September 11.

Sunday, September 11, 2011

WTC1 new Tower construction, May 2011.

Quick warning: There is some graphic content in this post.

Can you believe ten years have passed since the world changed forever? I can't. We all know where we were when it all went down. I was 23, working as a counselling supervisor with Lifeline. It was late at night, Australian time, I was on the phone to a friend and watched the plane hit, but didn't register that it wasn't just a movie. J came in and said "it's the pentagon too, this is huge." I still didn't really register. I watched the news for a while before going to sleep, I had a plane to catch early the next morning for work, to Canberra for Lifeline's annual conference. The airport was like nothing I had ever seen before, nor since. It was SO quiet. So sombre. There were televisions on and all had CNN live streaming. It was sort of scary to board a plane and head for Australia's capital city. At that point there were predictions of all kinds of terror on western society.

In the years that have passed since, I have been morbidly fascinated with events from the day. I have read every book I can find on it, watched many documentaries and accessed endless internet articles, videos and photos. Recently, I watched a documentary interview with some survivors, ten years on. What fascinated me more than the stories of escape and horror ("I crawled over a man with no head, just a spinal column sticking out 3-4 inches from his neck" and from someone at the Pentagon - "there were body parts floating in the water, I wanted to take them out, it was the only chance. A small hand floated past, there was nowhere to put it so I put it in my pocket. I was so angry...") but more than that was how they were affected in the time since. Nightmares, reliving certain scenes, one man said he couldn't cope in confined spaces, and still struggled to go to a movie theatre.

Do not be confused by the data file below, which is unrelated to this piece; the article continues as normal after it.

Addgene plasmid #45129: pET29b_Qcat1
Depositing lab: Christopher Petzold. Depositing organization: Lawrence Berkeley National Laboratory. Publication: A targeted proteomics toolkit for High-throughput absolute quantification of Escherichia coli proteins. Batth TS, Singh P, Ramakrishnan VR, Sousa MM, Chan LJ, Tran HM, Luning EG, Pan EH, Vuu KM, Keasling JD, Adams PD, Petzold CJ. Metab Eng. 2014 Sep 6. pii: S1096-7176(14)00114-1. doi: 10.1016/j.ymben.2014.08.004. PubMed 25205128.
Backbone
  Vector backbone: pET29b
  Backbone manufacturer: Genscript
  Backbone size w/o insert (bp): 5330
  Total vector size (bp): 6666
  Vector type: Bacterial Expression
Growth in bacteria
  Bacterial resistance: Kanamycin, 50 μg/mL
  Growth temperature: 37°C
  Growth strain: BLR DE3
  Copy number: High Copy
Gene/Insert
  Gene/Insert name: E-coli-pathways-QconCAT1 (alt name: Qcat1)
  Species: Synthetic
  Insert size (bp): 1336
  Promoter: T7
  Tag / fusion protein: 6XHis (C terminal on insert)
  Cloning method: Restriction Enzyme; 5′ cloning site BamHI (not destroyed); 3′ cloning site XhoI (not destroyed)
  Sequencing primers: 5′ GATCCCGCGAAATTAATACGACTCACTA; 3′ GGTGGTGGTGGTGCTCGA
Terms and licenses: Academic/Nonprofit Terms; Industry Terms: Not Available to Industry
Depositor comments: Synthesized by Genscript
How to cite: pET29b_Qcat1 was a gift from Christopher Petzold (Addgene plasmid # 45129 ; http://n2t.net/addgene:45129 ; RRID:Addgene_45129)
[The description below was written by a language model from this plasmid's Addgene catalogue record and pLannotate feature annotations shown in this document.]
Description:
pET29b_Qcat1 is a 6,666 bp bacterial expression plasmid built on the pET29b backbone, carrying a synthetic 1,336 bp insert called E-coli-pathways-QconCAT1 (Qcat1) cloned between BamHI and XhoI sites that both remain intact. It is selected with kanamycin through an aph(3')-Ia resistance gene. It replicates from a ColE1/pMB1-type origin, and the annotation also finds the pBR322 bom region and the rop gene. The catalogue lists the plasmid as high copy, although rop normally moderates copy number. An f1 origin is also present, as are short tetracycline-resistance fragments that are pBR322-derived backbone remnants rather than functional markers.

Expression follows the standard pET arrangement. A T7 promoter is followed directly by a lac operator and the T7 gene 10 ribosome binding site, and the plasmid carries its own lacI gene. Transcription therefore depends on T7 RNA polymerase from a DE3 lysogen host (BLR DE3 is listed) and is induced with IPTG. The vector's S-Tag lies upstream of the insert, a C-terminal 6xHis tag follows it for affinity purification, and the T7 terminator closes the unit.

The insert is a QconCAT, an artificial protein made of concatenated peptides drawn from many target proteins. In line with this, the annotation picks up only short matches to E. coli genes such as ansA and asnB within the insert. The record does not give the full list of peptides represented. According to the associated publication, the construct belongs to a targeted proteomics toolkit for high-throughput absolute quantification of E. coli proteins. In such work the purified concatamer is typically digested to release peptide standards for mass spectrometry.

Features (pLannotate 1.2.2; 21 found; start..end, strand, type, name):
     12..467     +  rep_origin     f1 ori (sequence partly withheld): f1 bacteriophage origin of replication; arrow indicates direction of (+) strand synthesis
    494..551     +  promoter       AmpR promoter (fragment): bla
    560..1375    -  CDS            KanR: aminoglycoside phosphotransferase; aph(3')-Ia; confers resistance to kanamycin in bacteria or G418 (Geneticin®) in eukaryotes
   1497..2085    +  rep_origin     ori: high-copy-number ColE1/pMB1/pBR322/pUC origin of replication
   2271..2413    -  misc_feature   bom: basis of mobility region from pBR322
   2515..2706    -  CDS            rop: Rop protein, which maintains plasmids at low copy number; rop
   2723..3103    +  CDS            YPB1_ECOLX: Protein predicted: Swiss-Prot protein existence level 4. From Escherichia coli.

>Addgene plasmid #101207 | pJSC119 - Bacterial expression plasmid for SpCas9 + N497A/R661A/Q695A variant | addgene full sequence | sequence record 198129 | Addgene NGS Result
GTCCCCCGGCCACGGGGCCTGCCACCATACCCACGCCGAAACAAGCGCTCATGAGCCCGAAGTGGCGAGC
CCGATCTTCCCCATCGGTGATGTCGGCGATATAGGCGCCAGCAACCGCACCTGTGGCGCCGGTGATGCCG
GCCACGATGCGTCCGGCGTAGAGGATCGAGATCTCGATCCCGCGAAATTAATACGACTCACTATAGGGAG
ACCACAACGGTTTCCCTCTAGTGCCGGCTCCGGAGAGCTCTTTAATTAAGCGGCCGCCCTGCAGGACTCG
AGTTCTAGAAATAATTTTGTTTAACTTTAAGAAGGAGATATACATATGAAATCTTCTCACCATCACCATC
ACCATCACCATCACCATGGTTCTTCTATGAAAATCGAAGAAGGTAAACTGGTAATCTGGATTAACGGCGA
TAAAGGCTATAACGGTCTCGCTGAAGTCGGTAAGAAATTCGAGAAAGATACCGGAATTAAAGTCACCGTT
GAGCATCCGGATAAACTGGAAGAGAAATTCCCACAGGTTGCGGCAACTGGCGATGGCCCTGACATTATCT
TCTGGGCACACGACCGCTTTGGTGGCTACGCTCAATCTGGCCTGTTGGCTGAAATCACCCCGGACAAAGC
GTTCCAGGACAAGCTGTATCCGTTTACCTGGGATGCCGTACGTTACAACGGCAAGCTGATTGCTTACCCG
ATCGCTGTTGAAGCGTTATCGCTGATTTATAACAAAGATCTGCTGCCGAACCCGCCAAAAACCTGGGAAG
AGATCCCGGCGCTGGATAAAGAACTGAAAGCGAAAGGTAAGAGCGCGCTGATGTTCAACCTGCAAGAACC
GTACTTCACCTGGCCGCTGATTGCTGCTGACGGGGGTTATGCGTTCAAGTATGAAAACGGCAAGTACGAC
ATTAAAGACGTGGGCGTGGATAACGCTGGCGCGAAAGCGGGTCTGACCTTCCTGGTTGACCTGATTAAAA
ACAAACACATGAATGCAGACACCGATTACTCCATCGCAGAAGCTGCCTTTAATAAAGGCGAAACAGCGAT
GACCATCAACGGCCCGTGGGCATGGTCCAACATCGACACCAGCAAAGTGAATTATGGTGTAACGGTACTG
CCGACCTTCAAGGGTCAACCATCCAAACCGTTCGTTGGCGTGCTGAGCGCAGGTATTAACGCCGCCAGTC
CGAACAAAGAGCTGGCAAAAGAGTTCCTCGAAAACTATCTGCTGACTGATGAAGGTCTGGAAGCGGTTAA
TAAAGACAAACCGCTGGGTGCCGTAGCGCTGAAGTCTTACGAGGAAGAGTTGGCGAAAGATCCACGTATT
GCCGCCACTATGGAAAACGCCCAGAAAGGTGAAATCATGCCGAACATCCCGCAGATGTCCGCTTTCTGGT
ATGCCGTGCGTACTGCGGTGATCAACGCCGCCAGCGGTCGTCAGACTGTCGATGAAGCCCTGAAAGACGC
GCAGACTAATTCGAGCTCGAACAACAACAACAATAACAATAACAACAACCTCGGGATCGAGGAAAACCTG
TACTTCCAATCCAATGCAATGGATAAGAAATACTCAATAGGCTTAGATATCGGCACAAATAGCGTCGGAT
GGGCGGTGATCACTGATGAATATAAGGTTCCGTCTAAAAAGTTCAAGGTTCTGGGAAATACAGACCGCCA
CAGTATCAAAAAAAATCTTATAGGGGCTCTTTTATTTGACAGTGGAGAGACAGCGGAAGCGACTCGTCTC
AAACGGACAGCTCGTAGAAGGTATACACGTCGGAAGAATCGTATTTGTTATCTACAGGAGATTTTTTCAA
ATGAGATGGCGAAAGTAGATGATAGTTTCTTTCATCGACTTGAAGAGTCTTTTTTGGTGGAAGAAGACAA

In the time after 9/11 but before having children, I seriously considered becoming a Critical Incident Stress Debriefer and working with first responders. I still sort of would like to... But it's unlikely. Hearing these stories made me think about it. I cannot comprehend how people see these things, in real life, and continue living a normal life. How do you process it and carry that around forever? One survivor made my heart ache when he said "living with it is my penance for surviving when others didn't." That made me so sad, that he feels guilty for his survival.

There's no doubt September 11 changed the 'safe' world we live in. It took away our innocence, and reminded us we are ALL potential targets. The horror and raw anger of it impacted everyone who has seen that footage. We all still feel emotional about that day, to some extent. Even those of us a world away. Those lives will never be forgotten. Those that saved the final target, and took the plane down in Shanksville, heroes is an overused word, but this was true heroism.

In May of this year, I went to New York City. My first stop was the World Trade Centre and the memorial. The new memorial was obviously not opened, but I could see it under construction, along with the new WTC1 Tower. I wandered through the memorial across the road. Saw the photos, read the stories, saw remnants of steel, uniforms, and personal effects that had been recovered. I was emotional. So many names. Given how much I had read and watched about the day, I thought I would have some sort of grasp after going to the site, but I didn't. It still didn't seem real. I don't think it ever will. (edit: I dreamt I was there last night, considered not publishing this post, felt wrong using the graphic details. But, it's real. Pretending it didn't happen, doesn't make it not so).

How religion fits into all of this is a topic for another post, but today is for remembering.